An angered Gov. LePage, in a press conference last Friday, claimed that critics had it wrong on income taxes and Kansas. He said it simply wasn’t true that Kansas was having trouble and, in fact, Kansas was experiencing the fastest economic growth.
Thing is, it was the governor who got it wrong.
It shows state economic growth from when the governors of California (Brown-D), Minnesota (Dayton-D), Wisconsin (Walker-R) and Kansas (Brownback-R) took office, as well as U.S. economic growth.
As you can see, the best growth was in California., which is in green.
Minnesota, in purple, is the next best state, generally tracking U.S. data.
Wisconsin, in red, did worse than the nation as a whole.
And Kansas? In green, it did the worst of those states. Also, if the look at the most recent trend for Kansas, it’s flattened out and isn’t even tracking Wisconsin anymore.
Chinn writes, “Three month growth in Kansas has flattened (-0.08%, annualized, in logs), and in fact the (preliminary) m/m annualized growth rate for Kansas is -2.4%. This is in sharp contrast to the other states in the graph, including Wisconsin which itself has lagged relative to the US and Minnesota, and lagged relative to what historical correlations up to 2010 would have indicated (and statistically significantly so).”
But not only did LePage get his facts wrong on Kansas.
This graph has an additional piece of information well worth noting.
See those numbers in brackets, at the end of each of the lines for the states?
Those are the ALEC-Laffer Rich States, Poor States rankings.
Some Mainers, including the Maine Heritage Policy Center (MHPC), think we should take these very seriously. Noting that Maine’s ranking on this index is pretty low, MHPC wrote:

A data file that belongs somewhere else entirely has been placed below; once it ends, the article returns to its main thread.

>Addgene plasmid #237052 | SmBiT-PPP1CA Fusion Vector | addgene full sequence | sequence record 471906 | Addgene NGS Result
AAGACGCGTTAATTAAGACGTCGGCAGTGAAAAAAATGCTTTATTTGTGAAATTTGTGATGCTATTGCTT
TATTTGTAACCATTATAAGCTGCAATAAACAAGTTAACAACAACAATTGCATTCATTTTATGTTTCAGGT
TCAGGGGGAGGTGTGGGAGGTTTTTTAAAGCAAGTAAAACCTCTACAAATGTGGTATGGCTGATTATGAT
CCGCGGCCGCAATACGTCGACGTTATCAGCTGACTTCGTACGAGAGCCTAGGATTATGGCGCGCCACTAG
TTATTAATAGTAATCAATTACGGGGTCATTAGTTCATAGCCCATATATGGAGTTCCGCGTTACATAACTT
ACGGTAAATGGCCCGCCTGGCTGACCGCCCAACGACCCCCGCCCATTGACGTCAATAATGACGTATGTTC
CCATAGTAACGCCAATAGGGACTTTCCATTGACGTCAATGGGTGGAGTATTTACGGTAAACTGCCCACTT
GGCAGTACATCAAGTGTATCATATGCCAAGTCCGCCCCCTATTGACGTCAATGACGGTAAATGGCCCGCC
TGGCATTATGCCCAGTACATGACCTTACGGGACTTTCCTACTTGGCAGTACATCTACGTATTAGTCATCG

Next year, Maine could rank very differently in the index if Governor Paul R. LePage has his way. The governor’s budget, if adopted, would set in place sweeping changes to the tax code, cutting the personal income tax drastically and raising the sales tax. The Governor has made clear his intention to ultimately eliminate the income tax in Maine. Such reforms could raise Maine’s ranking.
But if you look at the chart above and the ALEC ranking, it’s what my kids used to call opposite day.
The states with the best economic growth — California and Minnesota — have the worst ALEC-Laffer scores, with rankings of 47 for California and 46 for Minnesota.
And the states with the worst economic growth — Wisconsin and Kansas — have the best ALEC-Laffer scores, with rankings of 17 for Wisconsin and 15 for Kansas.
In social science speak, we’d say the ALEC-Laffer rankings lack external validity.
All that means is that ALEC’s rankings don’t bear any resemblance to reality.
And neither does LePage’s claim that Kansas is doing just great. In fact, Kansas is doing rather poorly.
Given these data, following Kansas’s lead, as LePage and the MHPC would like us to do, doesn’t seem like a very good idea.